An Easy Visual Guide to ID the Striped Caterpillars in Your Yard

If you tend to a garden, chances are you’ve encountered your fair share of caterpillars on every type of edible and ornamental plant.

Striped caterpillars, in particular, are easy to spot in the early stages before they do too much damage, since their bold colors and striking patterns stand out easily against a backdrop of green foliage.

To find out what’s eating your plants, this simple A to Z visual guide will help you identify 17 of the most common striped caterpillars in your yard.

American painted lady caterpillar

Full-grown caterpillars are 1.4 inches (3.5 centimeters) long with yellow bodies and thin black stripes. On some caterpillars, the black stripes are so wide that they appear to be black with narrow yellow stripes.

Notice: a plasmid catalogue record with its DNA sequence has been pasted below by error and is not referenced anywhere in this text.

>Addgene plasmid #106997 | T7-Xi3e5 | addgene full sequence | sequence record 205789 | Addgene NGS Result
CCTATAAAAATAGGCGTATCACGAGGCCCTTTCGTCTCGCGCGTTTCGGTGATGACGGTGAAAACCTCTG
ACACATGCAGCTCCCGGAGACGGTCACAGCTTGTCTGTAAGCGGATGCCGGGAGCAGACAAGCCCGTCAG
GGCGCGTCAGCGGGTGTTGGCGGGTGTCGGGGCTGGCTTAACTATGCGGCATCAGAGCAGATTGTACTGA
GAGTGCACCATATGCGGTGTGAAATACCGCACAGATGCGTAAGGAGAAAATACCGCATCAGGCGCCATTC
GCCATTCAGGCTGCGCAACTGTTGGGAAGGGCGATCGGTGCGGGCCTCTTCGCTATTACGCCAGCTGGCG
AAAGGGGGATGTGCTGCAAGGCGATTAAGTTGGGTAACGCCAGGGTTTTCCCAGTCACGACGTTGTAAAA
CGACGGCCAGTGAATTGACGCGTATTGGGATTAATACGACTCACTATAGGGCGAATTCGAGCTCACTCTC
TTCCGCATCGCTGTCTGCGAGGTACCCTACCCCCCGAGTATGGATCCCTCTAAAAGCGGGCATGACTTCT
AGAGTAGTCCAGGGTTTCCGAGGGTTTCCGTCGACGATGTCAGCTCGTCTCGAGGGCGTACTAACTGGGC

Angle shades moth caterpillar

The angle shades moth caterpillar appears completely lime green at first, but look closer and you’ll find thin yellow lines that run vertically down the body, separating the segments.

Gulf fritillary caterpillar

In its last instar (life stage), the caterpillar has a red body adorned with purplish-gray stripes running horizontally from head to rear.

Monarch caterpillar

Its plumpish body features black, yellow, and white stripes across the segments. The monarch caterpillar also has two pairs of tentacles (horn-like structures that are thought to be sensory organs), one pair at the thorax and one pair on the abdomen.

Queen caterpillar

While the queen caterpillar also has black, yellow, and white stripes, the patterning is less uniform than the stripes on a monarch. Queen caterpillars have thicker black bands with dabs of yellow and thinner black lines overlaying the white sections.